Paul Brighton was pleasantly surprised when a lender threw an ultra-low interest rate at him for a $15 million bridge loan.

Brighton and the team from Bloomington, Minn.-based NorthMarq Capital, hadn’t heard of a bridge loan rate of under 5 percent since before the Great Recession. The low quote is a drastic change from the double-digit rates reluctantly doled out in 2009 for acquisition-rehabilitation deals.

“We’ve seen interest rates gradually decrease as more of that money is available and as lenders are more comfortable with the market,” he said.

Brighton, senior director of the company’s Dallas office, said lenders are competitive in the bridge loan space for both pricing and leverage--an indication the market has reached the highly anticipated light at the end of the tunnel.

“They don’t want to provide a bridge loan for another bridge loan,” he says. “They want to provide a bridge loan where there’s some increase of value at the end of the day.”

Developers are convinced it is time to start revving the engines behind acq-rehab and lenders are eager to back deals with developers who have a proven track record of bringing rents up on rehabbed assets.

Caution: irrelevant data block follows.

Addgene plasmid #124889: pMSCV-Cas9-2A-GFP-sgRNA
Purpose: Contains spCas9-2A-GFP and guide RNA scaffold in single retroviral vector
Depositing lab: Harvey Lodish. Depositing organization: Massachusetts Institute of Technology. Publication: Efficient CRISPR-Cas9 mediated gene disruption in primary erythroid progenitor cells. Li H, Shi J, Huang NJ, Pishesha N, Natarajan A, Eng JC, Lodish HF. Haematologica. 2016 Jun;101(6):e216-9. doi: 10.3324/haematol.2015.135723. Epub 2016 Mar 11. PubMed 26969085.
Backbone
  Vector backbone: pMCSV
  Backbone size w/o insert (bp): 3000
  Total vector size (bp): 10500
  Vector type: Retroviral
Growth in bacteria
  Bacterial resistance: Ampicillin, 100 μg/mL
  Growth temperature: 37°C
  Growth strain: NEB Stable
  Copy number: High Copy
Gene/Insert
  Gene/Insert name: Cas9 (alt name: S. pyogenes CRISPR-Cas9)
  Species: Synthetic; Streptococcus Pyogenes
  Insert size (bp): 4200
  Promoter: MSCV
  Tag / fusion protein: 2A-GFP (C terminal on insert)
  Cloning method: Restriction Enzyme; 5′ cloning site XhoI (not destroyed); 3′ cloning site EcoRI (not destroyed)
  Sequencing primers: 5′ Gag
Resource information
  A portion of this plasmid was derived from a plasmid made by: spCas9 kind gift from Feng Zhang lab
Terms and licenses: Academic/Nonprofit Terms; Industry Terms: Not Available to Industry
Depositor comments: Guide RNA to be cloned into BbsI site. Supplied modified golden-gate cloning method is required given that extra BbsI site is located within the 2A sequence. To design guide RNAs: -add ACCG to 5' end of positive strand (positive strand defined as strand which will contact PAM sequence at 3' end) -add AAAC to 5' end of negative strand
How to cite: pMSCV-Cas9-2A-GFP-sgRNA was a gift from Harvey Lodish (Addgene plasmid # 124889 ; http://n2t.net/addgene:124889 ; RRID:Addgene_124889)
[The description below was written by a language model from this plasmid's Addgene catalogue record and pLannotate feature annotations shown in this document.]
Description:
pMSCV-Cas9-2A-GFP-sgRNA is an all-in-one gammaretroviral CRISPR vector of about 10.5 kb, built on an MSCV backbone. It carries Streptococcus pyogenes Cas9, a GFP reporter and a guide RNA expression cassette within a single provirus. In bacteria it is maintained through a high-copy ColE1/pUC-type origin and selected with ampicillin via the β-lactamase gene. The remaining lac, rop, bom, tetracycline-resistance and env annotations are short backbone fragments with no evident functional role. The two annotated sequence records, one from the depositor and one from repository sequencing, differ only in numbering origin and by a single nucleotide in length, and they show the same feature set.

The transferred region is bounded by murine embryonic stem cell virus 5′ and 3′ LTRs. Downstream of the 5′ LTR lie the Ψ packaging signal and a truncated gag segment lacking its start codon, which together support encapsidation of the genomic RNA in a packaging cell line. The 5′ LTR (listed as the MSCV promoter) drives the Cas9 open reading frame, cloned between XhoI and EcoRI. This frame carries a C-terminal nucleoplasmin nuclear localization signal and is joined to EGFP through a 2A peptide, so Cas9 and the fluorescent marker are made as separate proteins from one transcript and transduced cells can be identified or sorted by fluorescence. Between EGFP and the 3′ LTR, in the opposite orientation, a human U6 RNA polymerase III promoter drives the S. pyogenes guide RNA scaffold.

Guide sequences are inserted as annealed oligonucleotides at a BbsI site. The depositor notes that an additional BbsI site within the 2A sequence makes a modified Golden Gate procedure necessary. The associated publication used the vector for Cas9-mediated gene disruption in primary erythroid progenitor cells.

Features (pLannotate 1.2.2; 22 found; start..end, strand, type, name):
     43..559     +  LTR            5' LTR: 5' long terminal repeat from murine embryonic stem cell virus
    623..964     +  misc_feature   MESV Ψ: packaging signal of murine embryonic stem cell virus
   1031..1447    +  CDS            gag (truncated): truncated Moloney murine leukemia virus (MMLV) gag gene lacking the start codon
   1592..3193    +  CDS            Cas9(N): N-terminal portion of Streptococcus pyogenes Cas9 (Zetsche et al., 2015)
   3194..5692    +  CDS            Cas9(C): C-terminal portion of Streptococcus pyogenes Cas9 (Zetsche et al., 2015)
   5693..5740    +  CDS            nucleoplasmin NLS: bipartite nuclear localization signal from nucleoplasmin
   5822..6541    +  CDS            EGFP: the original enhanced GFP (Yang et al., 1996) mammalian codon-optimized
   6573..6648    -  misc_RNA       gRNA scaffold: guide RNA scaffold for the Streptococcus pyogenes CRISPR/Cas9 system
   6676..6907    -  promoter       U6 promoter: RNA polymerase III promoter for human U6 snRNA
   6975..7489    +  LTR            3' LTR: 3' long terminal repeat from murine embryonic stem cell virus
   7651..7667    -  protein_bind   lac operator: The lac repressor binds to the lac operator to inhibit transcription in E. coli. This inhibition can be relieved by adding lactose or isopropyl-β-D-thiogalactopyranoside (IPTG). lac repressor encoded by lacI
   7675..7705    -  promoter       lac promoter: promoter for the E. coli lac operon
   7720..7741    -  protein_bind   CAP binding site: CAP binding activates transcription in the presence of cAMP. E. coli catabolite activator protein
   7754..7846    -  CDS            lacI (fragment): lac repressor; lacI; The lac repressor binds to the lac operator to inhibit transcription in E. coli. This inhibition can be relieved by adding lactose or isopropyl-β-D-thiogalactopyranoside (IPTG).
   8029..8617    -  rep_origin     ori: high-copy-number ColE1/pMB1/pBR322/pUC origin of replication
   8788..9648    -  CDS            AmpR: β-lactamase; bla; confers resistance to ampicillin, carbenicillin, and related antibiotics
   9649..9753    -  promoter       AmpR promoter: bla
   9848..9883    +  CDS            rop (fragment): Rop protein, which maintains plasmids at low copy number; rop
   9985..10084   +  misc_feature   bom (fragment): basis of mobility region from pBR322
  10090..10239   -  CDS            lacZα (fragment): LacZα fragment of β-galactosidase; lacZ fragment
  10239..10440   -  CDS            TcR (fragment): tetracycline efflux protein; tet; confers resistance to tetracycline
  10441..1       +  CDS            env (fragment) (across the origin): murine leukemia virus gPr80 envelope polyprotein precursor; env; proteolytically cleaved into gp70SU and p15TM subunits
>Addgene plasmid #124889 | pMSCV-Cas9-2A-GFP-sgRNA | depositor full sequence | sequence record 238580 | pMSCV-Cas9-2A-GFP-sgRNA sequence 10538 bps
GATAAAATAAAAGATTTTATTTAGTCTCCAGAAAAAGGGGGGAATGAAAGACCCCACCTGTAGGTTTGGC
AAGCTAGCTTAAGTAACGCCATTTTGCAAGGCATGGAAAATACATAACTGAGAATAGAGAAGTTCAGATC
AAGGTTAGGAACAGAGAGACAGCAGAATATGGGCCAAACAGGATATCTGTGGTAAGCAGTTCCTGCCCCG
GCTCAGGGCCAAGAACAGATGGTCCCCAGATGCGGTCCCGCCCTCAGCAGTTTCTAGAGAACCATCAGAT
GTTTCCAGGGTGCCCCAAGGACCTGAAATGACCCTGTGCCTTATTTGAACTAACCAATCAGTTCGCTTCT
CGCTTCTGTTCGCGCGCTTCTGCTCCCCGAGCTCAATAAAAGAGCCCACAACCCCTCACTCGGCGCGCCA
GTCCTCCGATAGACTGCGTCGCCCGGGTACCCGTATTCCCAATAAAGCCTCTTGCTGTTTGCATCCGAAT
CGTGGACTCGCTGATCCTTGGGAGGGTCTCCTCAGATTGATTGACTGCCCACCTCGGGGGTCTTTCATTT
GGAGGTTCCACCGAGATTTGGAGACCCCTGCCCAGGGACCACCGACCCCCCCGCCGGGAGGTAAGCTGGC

Many financiers are now expanding and developing bridge financing programs.

Uniondale, N.Y.–based Arbor Commercial Mortgage has been pushing clients toward the company’s Arbor Realty Trust private bridge loan program to help “seamlessly transition” from a bridge into permanent financing with an agency, Matt Norman says.

Norman, vice president of Arbor’s Dallas office, said rehab projects have picked up since the downturn with the resurgence of liquidity into the multifamily space. However, today’s market isn’t so saturated that lenders are eager for any type of deal.

“Underwriting parameters haven’t loosened to the point where we’re going to look to do deals with an inexperienced rehabber,” Norman says. “We’re not going to lend bridge money for an acquisition-rehab to a first time repositioner, with little experience or financial backing.”

Prior to the downturn, it was more acceptable to take a risk on an up-and-coming rehabber, he said. That isn’t an option today, as lenders aren’t willing to take the risk in a recovering economy.

Many lenders are taking a more critical look into the past, says R. Lee Harris. It isn’t tough for those who were strong prior to the downturn and came out strong, says

Harris, president and CEO of Overland Park, Kan.–based Cohen-Esrey Real Estate Services.

“If you were weak then and you’re weak now, it’s going to be a bit harder,” he says.

Those facing the hardest battle are rehabbers who were weakened by the downturn and emerged less vibrant than they were before. But the market is poised to continue growing. 

“If you’re missing out today because the numbers won’t work, you’ll find another [opportunity] later in the year,” Harris says.